James Cook University researchers in Queensland say if graziers leave trees in place on their land all types of reptiles will benefit.
JCU's Heather Neilly was part of a team that looked at the effect of cattle on ground-dwelling lizards and snakes—as opposed to tree-dwelling species.
She says the difference in well-being was marked.
"We looked at four different types of paddock near Townsville, all with different approaches to stock levels. We found that ground-based reptiles in paddocks with high numbers of cattle were heavily impacted by grazing. However, tree-dwelling reptiles were able to thrive in all of the grazing treatments, including the heavily stocked paddocks."
She said the benefits of trees extend beyond just the tree-dwelling reptiles, with more tree cover improving the prospects for ground-dwelling reptiles too.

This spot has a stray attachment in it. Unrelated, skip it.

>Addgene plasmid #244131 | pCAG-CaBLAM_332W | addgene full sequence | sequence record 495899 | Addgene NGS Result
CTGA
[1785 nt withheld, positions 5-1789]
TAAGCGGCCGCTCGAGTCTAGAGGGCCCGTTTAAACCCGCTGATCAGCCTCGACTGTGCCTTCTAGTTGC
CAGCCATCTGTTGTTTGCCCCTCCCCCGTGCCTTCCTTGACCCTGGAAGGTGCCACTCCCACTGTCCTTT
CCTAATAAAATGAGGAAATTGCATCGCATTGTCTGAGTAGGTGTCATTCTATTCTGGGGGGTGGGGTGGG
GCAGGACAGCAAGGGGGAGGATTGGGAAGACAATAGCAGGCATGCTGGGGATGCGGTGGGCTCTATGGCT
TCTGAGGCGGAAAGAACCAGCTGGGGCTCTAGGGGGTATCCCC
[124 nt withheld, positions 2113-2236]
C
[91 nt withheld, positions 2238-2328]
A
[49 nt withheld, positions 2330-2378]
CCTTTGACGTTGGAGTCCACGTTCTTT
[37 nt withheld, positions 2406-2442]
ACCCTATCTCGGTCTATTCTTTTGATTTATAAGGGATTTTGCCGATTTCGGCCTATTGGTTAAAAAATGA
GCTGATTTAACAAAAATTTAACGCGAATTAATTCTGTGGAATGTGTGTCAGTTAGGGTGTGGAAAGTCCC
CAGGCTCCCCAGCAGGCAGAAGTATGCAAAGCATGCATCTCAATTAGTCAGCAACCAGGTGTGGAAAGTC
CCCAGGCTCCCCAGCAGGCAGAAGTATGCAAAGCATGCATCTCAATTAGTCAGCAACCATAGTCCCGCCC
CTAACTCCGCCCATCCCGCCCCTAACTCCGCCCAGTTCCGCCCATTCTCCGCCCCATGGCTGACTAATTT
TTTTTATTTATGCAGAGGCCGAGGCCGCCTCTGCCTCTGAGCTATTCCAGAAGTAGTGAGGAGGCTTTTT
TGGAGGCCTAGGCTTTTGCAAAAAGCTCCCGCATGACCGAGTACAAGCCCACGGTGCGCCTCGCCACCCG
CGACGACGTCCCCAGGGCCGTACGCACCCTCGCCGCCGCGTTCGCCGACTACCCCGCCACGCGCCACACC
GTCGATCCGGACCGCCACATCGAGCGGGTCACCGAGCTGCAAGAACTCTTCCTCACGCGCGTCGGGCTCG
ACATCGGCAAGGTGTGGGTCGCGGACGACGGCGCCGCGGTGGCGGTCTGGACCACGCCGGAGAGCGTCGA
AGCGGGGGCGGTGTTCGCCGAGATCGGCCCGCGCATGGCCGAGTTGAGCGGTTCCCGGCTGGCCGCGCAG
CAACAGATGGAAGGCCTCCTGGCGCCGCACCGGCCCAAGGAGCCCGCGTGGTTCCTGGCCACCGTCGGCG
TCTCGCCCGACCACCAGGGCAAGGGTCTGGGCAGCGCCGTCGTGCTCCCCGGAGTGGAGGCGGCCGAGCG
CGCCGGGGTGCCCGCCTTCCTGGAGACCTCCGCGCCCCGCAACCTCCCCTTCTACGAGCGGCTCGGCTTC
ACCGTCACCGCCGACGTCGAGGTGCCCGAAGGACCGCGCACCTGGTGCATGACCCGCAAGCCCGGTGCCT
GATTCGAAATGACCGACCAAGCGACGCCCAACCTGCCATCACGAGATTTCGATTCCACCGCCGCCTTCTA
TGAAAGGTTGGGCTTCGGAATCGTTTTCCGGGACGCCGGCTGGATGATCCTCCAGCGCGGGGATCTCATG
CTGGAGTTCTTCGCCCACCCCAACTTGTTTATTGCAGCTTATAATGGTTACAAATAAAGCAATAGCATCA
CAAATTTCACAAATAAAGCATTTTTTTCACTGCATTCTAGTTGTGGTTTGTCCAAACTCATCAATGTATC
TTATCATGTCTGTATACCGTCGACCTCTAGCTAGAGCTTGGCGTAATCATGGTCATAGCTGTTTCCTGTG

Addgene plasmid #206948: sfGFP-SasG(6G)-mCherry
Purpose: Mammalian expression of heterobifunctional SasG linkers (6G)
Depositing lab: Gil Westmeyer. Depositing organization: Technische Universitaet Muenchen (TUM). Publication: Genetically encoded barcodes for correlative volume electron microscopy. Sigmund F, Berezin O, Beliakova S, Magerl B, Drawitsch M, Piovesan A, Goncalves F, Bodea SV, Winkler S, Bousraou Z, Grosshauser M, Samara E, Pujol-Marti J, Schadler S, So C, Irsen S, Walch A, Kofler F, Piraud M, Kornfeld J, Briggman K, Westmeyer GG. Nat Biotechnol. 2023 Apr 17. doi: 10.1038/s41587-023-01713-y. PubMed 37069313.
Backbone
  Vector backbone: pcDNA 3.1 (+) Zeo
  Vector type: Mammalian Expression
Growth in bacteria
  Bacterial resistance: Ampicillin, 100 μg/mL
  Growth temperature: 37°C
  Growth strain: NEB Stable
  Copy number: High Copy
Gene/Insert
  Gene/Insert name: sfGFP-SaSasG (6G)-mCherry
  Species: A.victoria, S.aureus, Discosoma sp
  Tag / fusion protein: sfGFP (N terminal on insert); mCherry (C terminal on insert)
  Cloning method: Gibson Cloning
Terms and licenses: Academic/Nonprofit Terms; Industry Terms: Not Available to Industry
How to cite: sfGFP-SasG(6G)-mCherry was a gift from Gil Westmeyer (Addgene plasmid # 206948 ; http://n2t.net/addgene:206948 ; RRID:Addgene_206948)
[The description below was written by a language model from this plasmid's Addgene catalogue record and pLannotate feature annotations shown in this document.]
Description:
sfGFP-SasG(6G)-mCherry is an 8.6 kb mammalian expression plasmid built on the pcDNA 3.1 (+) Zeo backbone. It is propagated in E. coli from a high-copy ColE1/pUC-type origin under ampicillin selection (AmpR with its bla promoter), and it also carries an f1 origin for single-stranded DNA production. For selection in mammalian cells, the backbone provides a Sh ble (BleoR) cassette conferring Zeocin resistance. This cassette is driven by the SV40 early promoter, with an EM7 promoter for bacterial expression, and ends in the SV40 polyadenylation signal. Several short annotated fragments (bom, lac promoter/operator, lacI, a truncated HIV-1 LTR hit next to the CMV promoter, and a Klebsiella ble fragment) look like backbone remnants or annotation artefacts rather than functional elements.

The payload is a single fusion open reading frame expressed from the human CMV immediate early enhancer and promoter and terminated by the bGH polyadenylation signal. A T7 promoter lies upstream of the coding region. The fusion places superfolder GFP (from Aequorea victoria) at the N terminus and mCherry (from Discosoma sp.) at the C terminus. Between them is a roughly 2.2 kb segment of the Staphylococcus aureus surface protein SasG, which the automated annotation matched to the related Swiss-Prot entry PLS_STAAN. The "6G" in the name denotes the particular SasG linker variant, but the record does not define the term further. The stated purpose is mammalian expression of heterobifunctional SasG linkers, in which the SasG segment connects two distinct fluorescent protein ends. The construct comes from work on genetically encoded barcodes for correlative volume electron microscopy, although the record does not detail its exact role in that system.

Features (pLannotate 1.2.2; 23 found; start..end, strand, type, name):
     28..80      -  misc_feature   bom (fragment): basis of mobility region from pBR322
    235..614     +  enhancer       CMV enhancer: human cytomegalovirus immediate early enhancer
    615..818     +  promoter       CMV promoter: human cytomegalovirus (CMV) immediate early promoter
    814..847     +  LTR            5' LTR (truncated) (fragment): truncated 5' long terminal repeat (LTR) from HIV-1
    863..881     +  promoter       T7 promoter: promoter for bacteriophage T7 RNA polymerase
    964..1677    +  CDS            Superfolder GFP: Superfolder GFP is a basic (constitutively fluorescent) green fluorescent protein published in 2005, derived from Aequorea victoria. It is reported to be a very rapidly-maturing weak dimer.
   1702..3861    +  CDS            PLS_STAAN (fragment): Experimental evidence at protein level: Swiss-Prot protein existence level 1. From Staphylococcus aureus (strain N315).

"They often like woody debris, leaf litter and fallen logs, which further emphasises the importance of trees to ground features and the importance of retaining trees in grazed environments," she said.
Ms Neilly said it was common practice to clear trees from grazing land but the key to the reptiles' survival at the study site was that trees were left in place.
She said any significant change to the environment brought costs and benefits to different species, but there was one universal management practice that came out of the study.
"If you want to increase or keep the current number of native animals on your farm it's best to graze with conservative stocking rates and retain standing trees and woody debris."
Ms Neilly said 25% of the Earth's land surface is grazed by domestic livestock, so it was important to understand how this land use affects native wildlife.
She said native wildlife play an important role in maintaining functioning ecosystems—through pollination, seed dispersal, eating insect pests and maintaining soil health.